Who or what was Tom Bombadil?

This question has been a widely debated, sometimes far too vehemently. Part of the difficulty is the complexity of Tom's literary history. Tom was originally a doll (with blue jacket and yellow boots) owned by Tolkien's son Michael. The doll inspired a story fragment, such as he often invented for his children's amusement. That fragment was in turn the basis for the poem "The Adventures of Tom Bombadil", published in 1933, which also introduced Goldberry, the barrow wights, and Old Man Willow (the poem was the source of the events in Chapters 6 through 8 of Book I). In a contemporary letter (1937) Tolkien explained that Tom was meant to represent 'the spirit of the (vanishing) Oxford and Berkshire countryside'. (Letters, no 19)

Tolkien introduced Tom into LotR at a very early stage, when he still thought of it as a sequel to the Hobbit, as opposed to the Silm (the tone was changed during the first chapters of LotR). Tom fit the original (slightly childish) tone of the early chapters (which resembled that of the Hobbit), but as the story progressed it became higher in tone and darker in nature. Tolkien later claimed that he left Tom in he decided that however portrayed Tom provided a necessary ingredient (see last paragraph). Some very cogent reasons are produced in a couple of wonderful letters (Letters, nos 144 & 153).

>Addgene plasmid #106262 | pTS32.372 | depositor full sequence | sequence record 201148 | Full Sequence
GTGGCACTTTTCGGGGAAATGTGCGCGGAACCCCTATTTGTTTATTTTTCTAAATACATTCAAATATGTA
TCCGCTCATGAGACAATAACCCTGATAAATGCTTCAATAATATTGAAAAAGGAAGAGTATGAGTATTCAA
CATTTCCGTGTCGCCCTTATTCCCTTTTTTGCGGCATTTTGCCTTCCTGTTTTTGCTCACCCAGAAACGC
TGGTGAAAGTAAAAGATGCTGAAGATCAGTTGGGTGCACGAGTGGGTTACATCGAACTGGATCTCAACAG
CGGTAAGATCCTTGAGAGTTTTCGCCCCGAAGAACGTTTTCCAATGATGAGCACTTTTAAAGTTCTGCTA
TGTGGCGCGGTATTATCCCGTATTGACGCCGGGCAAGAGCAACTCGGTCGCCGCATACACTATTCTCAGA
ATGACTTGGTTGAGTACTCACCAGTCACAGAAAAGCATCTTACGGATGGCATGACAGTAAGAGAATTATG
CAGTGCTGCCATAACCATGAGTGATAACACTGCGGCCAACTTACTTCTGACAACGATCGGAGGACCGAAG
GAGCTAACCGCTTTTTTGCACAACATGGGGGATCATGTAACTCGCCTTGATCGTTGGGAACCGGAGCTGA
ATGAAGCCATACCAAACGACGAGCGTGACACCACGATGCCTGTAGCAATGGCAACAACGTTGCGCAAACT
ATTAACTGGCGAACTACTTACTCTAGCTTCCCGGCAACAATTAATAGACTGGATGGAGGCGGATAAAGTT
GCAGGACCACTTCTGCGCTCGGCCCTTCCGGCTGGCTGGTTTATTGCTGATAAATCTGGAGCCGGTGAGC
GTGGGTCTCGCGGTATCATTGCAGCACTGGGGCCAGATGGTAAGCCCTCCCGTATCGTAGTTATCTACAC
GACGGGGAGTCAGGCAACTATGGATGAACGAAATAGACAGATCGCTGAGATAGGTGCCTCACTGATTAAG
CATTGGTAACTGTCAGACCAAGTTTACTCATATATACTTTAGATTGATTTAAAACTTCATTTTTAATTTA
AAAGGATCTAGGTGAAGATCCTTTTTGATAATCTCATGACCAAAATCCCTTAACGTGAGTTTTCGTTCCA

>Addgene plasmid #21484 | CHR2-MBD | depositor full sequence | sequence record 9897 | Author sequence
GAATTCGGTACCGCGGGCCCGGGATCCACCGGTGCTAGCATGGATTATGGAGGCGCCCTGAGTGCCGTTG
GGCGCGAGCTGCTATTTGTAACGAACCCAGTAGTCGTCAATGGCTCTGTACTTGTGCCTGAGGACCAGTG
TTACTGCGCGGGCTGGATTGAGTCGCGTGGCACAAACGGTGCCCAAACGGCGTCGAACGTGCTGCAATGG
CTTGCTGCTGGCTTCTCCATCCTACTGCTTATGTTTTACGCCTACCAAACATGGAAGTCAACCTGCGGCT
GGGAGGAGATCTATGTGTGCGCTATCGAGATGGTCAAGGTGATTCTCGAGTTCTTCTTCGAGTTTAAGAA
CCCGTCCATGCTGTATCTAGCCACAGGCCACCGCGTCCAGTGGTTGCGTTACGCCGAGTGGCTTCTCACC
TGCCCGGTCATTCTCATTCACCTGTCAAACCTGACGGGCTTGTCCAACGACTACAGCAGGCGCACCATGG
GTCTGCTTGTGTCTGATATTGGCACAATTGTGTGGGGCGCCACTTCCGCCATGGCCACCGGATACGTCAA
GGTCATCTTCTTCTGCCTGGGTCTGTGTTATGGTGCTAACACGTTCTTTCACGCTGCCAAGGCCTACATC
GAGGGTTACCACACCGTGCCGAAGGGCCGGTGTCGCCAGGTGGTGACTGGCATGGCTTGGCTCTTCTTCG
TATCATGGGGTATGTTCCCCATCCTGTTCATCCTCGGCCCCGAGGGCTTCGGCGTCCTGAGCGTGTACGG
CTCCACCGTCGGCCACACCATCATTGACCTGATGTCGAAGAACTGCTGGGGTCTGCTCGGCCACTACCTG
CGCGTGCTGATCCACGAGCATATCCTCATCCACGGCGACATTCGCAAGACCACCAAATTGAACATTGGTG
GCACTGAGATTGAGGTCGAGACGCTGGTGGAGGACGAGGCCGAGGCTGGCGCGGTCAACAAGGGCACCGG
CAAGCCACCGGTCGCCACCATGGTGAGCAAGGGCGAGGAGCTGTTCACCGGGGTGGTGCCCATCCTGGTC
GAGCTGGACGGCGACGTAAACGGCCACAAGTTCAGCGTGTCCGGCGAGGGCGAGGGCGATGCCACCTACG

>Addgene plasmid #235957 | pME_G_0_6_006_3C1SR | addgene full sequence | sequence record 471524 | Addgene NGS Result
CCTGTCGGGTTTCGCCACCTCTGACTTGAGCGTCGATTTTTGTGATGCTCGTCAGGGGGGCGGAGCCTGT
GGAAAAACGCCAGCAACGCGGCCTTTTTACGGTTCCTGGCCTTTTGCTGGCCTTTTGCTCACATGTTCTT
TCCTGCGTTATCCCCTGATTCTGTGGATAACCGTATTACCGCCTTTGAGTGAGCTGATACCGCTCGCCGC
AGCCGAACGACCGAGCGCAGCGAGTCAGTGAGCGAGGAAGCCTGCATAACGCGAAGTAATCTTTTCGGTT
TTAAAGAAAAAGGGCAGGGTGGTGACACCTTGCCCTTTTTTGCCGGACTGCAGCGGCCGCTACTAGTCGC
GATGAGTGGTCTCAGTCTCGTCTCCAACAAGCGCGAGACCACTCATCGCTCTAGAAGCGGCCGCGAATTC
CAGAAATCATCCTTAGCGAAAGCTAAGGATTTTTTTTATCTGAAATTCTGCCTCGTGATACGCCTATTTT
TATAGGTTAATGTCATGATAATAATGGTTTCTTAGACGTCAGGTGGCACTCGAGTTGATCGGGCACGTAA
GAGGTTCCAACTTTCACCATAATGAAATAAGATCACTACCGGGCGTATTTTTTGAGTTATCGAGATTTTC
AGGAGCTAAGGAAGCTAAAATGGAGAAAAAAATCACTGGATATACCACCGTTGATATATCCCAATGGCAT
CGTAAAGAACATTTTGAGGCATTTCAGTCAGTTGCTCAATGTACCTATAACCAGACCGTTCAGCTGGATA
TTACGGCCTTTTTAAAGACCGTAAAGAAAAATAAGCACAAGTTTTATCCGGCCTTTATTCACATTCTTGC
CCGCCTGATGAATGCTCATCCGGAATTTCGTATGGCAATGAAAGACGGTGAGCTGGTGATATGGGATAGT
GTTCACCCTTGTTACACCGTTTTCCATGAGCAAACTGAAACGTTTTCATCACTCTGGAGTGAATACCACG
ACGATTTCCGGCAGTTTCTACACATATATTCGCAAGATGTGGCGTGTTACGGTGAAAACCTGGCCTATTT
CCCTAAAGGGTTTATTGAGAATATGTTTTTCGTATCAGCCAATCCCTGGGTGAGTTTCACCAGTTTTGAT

As to Tom's nature, there are several schools of thought.

Whichever of these is correct, Tom's function inside the story was evidently to demonstrate a particular attitude towards control and power. "The story is cast in terms of a good side, and a bad side, beauty against ruthless ugliness, tyranny against kingship, moderated freedom against compulsion that has long lost any object save mere power, and so on; but both sides in some degree, conservative or destructive, want a measure of control. But if you have, as it were taken 'a vow of poverty', renounced control, and take delight in things for themselves without reference to yourself, watching, observing, and to some extent knowing, then the question of the rights and wrongs of power and control might become utterly meaningless to you, and the means of power quite valueless." (Letters, p. 178). Tom represented "Botany and Zoology (as sciences) and Poetry as opposed to Cattle-breeding and Agriculture and practicality." (Letters, p. 179).